How can you doubt the progressive nature of NATO missiles when they are blessed by Europe’s socialists and the radical heroes of the sixties? To say that the leftish governments of Western Europe long ago lost any connection with socialism or that Daniel Cohn-Bendit, once known as Danny the Red, is not the first turncoat in revolutionary history would be a correct but insufficient answer. One must also explain why the protest movement against the bombing has not been louder and wider at a time when it is becoming increasingly obvious that what is at stake in this conflict–even more than the Kosovo tragedy–is the prospect of a US-led NATO acting as a world gendarme and the formation of a new Holy Alliance for the post-cold war period.
One explanation is the climate of public opinion. Shaped by a moral pressure that unscrupulously relies on the ghost of Hitler as well as the Holocaust, and an undeniable bias in the media, the mood here is quite similar to that on your side of the ocean. Milosevic is rightly branded as a bloody purger–but strangely singled out, as though "ethnic cleansing" were an exclusively Serbian disease. This distorted picture has had an impact. Here in France, for instance, where the war was first greeted with strong reservations, the horrors of deportation shown on the little screen day after day did sway the public in favor of intervention. But the mood is now slowly changing as people begin to grasp that the "credibility of NATO" matters more to the Allies than the fate of the Kosovars or the lives of the Serbs. As the bombing of Yugoslavia claims more and more victims, the spin doctors in Brussels can no longer get away with "collateral damage" and the rest of the slick, antiseptic vocabulary of computerized slaughter.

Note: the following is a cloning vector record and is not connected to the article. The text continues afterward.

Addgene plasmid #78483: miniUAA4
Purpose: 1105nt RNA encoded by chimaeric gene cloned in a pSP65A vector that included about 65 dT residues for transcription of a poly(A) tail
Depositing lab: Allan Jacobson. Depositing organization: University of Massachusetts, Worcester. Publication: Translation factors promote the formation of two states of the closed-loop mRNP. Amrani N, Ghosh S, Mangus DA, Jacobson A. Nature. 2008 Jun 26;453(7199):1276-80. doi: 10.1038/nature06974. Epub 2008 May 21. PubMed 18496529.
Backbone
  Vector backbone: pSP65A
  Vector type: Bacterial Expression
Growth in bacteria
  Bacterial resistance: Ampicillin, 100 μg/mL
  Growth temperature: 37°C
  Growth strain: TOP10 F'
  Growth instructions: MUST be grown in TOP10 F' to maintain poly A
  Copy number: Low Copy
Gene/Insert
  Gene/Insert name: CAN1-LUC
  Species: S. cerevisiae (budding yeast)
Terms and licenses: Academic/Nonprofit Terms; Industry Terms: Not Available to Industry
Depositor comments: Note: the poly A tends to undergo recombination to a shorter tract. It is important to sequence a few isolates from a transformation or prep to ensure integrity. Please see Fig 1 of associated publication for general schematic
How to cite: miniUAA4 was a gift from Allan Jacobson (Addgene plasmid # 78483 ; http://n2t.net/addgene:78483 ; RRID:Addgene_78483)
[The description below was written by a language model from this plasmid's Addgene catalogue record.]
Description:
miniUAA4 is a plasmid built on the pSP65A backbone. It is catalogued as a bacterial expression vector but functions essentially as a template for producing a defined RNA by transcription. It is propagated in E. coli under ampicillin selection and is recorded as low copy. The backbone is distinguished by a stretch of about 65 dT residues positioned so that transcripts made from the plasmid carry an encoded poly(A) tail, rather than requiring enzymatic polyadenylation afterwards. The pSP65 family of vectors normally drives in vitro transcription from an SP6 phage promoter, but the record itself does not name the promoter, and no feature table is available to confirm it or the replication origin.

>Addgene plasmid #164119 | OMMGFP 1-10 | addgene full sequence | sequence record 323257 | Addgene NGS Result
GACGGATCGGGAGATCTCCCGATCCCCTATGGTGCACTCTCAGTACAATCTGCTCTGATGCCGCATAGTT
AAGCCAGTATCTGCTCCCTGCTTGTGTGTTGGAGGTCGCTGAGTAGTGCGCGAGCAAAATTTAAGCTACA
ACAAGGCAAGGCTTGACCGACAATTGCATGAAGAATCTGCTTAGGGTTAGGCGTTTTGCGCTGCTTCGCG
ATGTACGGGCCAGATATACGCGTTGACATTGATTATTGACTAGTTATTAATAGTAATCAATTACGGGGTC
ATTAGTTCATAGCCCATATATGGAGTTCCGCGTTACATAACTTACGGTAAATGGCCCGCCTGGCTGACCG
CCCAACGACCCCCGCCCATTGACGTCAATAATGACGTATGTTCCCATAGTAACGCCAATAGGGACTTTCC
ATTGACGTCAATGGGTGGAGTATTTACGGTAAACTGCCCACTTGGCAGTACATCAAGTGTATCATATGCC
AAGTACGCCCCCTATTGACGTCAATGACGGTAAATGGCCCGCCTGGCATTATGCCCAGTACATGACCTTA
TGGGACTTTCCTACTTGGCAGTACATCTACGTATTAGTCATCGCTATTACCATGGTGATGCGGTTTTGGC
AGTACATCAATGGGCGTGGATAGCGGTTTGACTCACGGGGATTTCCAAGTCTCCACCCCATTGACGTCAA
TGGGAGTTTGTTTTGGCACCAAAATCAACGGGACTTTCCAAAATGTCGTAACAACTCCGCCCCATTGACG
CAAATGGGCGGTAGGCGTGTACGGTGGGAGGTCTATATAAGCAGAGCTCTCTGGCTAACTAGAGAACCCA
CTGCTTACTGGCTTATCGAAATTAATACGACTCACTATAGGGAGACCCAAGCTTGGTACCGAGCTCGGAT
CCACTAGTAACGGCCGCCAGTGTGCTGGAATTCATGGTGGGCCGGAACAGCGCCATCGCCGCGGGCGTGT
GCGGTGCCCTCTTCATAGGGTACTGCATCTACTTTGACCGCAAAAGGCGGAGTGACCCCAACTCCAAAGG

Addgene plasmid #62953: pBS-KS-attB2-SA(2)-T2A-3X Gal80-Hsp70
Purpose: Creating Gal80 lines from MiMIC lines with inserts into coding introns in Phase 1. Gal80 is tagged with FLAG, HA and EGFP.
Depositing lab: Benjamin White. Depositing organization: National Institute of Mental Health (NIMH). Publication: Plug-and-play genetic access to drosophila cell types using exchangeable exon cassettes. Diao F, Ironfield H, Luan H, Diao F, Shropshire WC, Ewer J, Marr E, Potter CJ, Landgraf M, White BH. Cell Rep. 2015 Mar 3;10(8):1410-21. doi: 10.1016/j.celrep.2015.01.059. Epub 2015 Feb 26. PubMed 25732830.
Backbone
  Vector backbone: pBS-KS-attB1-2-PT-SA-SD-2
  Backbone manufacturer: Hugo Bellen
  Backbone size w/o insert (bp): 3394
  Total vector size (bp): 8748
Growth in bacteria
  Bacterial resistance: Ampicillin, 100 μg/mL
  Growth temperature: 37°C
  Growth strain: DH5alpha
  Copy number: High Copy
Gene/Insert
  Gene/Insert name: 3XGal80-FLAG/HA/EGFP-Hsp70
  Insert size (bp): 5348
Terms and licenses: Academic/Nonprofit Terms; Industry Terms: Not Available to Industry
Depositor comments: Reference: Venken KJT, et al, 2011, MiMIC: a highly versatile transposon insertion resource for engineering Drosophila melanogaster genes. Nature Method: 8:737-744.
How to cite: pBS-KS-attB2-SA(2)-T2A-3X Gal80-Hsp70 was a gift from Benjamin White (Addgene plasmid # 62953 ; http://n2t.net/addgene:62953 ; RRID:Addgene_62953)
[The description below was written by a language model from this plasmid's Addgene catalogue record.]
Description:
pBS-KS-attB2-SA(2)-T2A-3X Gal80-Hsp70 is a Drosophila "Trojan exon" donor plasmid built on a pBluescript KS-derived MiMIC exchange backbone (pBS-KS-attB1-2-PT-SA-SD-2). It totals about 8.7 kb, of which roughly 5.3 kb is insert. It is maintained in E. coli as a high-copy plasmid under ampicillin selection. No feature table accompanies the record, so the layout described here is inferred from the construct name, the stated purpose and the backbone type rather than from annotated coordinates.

The alignment of the European socialists behind the US leader is not really surprising, and the British poodle, often barking louder than the master, shows the reason. Tony Blair’s Third Way, stripped of propaganda, is really the American model adapted for European consumption, and New Labor was, therefore, naturally enthusiastic about any scheme aiming at Euratlantic rule. While other socialists were less eager to follow the American example, they never offered an alternative project, and so, when it came to choosing sides, they opted for NATO command over Europe today and over the world tomorrow. (It is interesting that this recipe for US domination is greeted much more critically throughout Asia and in the Muslim Middle East.)
What is striking in Europe is the absence of differences between left and right within the establishment. On this issue nothing separates Lionel Jospin, the Socialist Prime Minister, from President Jacques Chirac, allegedly Gaullist, though his acceptance of American pre-eminence must have General de Gaulle spinning in his grave. The phenomenon of Social Democrats rallying to the Atlantic banner is not really a novelty. The leaders of the Greens, on the other hand, show on this occasion the zeal of new converts. Not that their conversion has been sudden or limited to military matters. The street-fighting days of Joschka Fischer, Germany’s Foreign Minister, or of Cohn-Bendit, who will lead the French Greens in the June elections to Europe’s Parliament, seem very far away. For them one must reserve the famous words of Shelley to Wordsworth, meant for all those who forsake their earlier principles: "Deserting these, thou leavest me to grieve,/Thus, having been, that thou shouldst cease to be."